Forest Service to Revise Cattle Grazing to Help Endangered Species


From Center for Biological Diversity
January 2010

“The Forest Service has made the right decisions for these allotments,” said Ileene Anderson, a biologist with the Center for Biological Diversity. “The agency needs to give much closer scrutiny to its duty to conserve endangered species.”

The Forest Service withdrew one grazing decision and reversed a second on appeal because of problems related to cattle grazing in habitat for the endangered Peninsular bighorn sheep and the Quino checkerspot butterfly. These actions followed appeals by Western Watersheds Project, Sierra Club, and the Center for Biological Diversity of two decisions made by San Bernardino National Forest to reauthorize cattle grazing on 51,000 acres of public land in the San Jacinto Mountains.


Peninsular bighorn sheep


Quino checkerspot butterfly

“We are pleased that the Forest Service has responded to public concern and agreed to reconsider these grazing decisions to better protect important habitat for these endangered species,” said Michael Connor, California director of Western Watersheds Project. “The Quino checkerspot butterfly has disappeared from 75 percent of its range and protecting what’s left of its habitat is key to its survival.”

“We hope to resolve this decades-long controversy over cattle in bighorn sheep habitat and Palm Canyon,” said Joan Taylor, conservation chair of the local Sierra Club group. “There is no reason to let cattle threaten valuable biological and cultural resources.”

Peninsular bighorn sheep are known for both the characteristic large, spiral horns of the males and for the species’ ability to survive in the dry, rugged mountains dividing the desert and coastal regions of Southern California. Once the most numerous of desert bighorn, the U.S. population of Peninsular bighorn plummeted from 1,171 sheep in 1974 to a mere 276 by 1996. The species gained state status as rare and threatened in 1971, but was not listed by the federal government as an endangered population until 1998 in response to a petition from the Sierra Club. In addition to conflicts with livestock, which compete for scarce forage and other resources, Peninsular bighorn are threatened by habitat loss/modification, human related disturbance, predation and disease.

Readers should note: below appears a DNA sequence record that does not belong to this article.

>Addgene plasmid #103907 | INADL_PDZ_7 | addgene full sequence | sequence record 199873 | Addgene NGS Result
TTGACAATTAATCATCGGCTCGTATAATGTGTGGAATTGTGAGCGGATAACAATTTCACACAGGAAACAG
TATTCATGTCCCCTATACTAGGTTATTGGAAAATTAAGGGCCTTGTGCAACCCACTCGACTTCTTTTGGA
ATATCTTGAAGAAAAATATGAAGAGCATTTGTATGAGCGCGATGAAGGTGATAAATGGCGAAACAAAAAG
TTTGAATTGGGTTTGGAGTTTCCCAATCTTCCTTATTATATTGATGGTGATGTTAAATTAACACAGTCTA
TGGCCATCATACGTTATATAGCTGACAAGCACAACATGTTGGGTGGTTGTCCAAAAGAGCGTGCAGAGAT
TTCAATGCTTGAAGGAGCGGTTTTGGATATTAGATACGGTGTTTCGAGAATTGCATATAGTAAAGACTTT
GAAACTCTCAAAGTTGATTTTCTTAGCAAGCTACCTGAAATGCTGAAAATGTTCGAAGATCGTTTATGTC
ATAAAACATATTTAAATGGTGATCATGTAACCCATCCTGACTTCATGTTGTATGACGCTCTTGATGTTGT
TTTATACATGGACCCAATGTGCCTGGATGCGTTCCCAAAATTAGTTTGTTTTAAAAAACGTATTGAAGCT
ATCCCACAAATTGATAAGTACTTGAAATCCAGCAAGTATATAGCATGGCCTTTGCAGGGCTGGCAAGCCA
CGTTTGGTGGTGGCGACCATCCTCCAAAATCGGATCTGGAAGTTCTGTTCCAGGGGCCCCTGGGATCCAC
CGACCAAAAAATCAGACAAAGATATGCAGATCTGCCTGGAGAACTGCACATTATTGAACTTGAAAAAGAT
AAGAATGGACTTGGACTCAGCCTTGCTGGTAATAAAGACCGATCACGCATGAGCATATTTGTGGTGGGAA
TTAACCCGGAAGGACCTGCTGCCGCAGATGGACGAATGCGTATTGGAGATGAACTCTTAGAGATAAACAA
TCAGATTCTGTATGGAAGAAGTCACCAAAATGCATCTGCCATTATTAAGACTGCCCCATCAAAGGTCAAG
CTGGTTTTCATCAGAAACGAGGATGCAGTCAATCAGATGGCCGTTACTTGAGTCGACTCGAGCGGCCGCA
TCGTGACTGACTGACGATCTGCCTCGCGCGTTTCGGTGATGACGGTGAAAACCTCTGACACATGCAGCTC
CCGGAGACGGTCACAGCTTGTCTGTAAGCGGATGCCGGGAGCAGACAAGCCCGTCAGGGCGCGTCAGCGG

The Quino checkerspot is now found only in Riverside and San Diego counties in the United States. The species has not been seen in its historic range in Orange, Los Angeles, or coastal San Diego counties for nearly 30 years and is extirpated from San Bernardino County. Wildfires in Southern California in 2003 burned 27 percent of known occurrences of the Quino checkerspot and in 2005 even more occupied habitat burned. The fires also helped the spread of invasive plants into checkerspot habitat, reducing butterfly host plants. Climate change also poses a major threat to the Quino checkerspot and its populations have shifted northward and upward in elevation due to climate change making the allotments in the San Jacinto Mountains important refugia for this rare species. On national forest lands, the species is threatened by loss of the host plants needed by its caterpillars, loss of plants that provide nectar for the adults, the spread of invasive plants, livestock grazing, predation by exotic invertebrates, off-road vehicle activity, and fire-management practices.

“The Forest Service has made the right decisions for these allotments,” said Ileene Anderson, a biologist with the Center for Biological Diversity. “The agency needs to give much closer scrutiny to its duty to conserve endangered species.”